Beyond Reality

Television review by Thomas M. Sipos










This anthology series is about two researchers who investigate paranormal events.

The main problem is that this show tries to be two things and fails at both.

First, it's marketed as a Horror show. But the horror is weak. I don't need gore, but these stories aren't even suspenseful, let alone scary.

Second, it's marketed as a True Paranormal show. Something for Jonathan Edwards fans. For people who watch "true ghost-hunting" shows with "dramatized recreations" of supposedly real events.

Each episode begins with the message: "The following story of paranormal activity is based upon reported incidents."

But note the phrasing -- "reported incidents." Plural. In other words, each episode is not a recreation of an actual incident, but a "story" based upon a mish-mash of many incidents.

I think the producers simply perused many articles about astral projection, reincarnation, hauntings, whatever -- then created an entirely fictitious story "based upon" whatever bits and pieces they liked from all their research.

These stories aren't recreations of actual paranormal events. Which would be okay if the horror weren't so weak. Unfortunately, the "horror" is laden with squishy New Age, feel good spirituality.

In "Intimate Shadows," a woman sees her husband's ghost. Not that the ghost is scary -- he's nice to the woman. Then our intrepid paranormal investigators discover that the "ghost" is not a ghost at all. It's an astral projection by the husband, who's still alive and living as a homeless man. In the end, the wife reaches out to her homeless hubby, and it's implied that she'll help him get back on his feet.

In "The Bridge," a boy sees his dad's ghost, and wants to die to join him. But the ghost tells the boy that he needs to go on living, because it's not his time to die, and his mother needs him.

In "The Cold," a woman sees an old lover's ghost in a frozen cave. Research reveals that the lover died recently, and was cryogenically frozen. But he's changed his mind, and wants to fully die. The woman, and our paranormal investigators, convince the dead man's wife that this is indeed her frozen husband's true wish. So she "frees his soul" by unfreezing his body.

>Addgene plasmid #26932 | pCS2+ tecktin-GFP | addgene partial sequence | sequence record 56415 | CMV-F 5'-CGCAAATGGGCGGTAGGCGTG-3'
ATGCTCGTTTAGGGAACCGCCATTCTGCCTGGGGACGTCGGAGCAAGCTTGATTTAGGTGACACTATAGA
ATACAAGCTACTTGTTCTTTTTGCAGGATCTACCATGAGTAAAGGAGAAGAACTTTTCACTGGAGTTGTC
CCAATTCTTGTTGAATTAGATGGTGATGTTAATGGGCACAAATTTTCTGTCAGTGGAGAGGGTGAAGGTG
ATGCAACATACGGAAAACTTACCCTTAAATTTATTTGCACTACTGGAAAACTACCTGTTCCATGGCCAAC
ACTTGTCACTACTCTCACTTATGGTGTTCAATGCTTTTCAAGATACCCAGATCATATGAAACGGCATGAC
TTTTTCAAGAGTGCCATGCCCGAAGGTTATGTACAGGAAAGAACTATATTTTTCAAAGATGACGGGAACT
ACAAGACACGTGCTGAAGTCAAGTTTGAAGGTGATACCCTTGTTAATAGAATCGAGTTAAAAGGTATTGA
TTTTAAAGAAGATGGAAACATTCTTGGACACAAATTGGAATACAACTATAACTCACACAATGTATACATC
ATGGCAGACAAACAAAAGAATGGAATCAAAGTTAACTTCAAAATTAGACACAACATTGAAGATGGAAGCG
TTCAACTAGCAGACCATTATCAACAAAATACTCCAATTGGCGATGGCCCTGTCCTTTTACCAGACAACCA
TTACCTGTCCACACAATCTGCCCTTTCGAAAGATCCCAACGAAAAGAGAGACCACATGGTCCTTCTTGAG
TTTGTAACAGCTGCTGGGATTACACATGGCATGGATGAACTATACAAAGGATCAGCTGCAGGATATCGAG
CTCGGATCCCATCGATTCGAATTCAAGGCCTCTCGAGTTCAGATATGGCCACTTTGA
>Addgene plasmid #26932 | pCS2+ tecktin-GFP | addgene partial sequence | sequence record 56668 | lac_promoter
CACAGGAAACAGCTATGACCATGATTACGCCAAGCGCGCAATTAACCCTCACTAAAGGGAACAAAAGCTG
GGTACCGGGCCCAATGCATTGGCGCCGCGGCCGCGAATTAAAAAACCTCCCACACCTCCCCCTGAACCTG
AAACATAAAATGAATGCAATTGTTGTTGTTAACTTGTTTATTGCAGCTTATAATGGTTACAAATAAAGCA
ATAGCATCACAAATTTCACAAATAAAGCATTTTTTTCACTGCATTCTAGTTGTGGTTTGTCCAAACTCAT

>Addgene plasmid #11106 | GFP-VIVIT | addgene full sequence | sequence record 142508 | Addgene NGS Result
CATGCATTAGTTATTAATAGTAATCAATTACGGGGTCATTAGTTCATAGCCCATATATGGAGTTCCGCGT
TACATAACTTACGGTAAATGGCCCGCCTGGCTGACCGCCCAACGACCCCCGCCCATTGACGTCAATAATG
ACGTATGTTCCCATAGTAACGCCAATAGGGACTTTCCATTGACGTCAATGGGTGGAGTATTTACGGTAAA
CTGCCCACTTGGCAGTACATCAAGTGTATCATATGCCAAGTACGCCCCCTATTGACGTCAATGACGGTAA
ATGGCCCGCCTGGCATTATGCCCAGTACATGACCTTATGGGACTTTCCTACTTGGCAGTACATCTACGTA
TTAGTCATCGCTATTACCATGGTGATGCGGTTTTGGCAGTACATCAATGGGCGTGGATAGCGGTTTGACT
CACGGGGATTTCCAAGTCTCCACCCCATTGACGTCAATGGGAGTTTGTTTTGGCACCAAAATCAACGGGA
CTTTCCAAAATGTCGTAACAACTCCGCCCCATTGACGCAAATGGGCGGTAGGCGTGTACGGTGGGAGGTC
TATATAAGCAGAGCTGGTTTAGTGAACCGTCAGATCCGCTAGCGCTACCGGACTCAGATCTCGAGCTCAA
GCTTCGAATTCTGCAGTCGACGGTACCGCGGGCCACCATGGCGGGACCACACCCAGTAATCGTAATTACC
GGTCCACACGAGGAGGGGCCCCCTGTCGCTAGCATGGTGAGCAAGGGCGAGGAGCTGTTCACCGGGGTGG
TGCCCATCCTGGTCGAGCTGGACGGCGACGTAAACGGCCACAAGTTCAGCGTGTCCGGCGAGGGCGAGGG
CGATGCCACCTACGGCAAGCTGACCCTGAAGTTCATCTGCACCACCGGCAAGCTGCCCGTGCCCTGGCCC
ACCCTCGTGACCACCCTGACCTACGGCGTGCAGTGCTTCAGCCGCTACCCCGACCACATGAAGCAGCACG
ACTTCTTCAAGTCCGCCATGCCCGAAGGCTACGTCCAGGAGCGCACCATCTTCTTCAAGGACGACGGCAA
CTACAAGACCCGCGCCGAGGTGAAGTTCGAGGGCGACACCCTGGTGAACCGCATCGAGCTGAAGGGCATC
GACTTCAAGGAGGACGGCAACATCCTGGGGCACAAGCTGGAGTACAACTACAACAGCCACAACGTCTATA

Many episodes feature this sort of squishy, spiritual, New Agey, feel good stuff.

Some of the stories are just plain silly. In "Master of Darkness," college students engage in a Dungeons & Dragons type role-playing game. Through hallucinogenic incense, they transport themselves onto an astral plane where the game becomes real. What happens to them on this astral plane happens to their bodies back on Earth. Those who are imprisoned on the astral plane, disappear on Earth.

So the paranormal team enters this astral plane -- one of them, luckily, was a role-playing game enthusiast back in college -- and beat the Dungeon Master at the game. This frees all the trapped students. The Dungeon Master/college student apologizes for getting carried away, and everyone is friends again, having "learned their lesson." (The show's moral: live life and meet people, rather than get lost in fantasy role-playing games.)

Stephen King has said that the typical horror anthology show has about 1/3 great episodes, 1/3 so-so episodes, and 1/3 duds.

I'd say that Beyond Reality is more like 40% duds, 40% so-so, and 20% good stories.

I bought this on Amazon for $5.99. For 22 episodes, that's pretty cheap, so I don't mind the duds. I fast-forwarded through a couple of the really bad episodes, and you can do the same.

One bright spot: a half dozen or so of the supporting actors appeared in episodes of Friday the 13th: The Series, another made-in-Toronto TV series shot around the same time. (e.g., Kate Trotter played the wife in "Intimate Shadows.")

Horror fans may want to add this DVD to their collection, provided the price is low.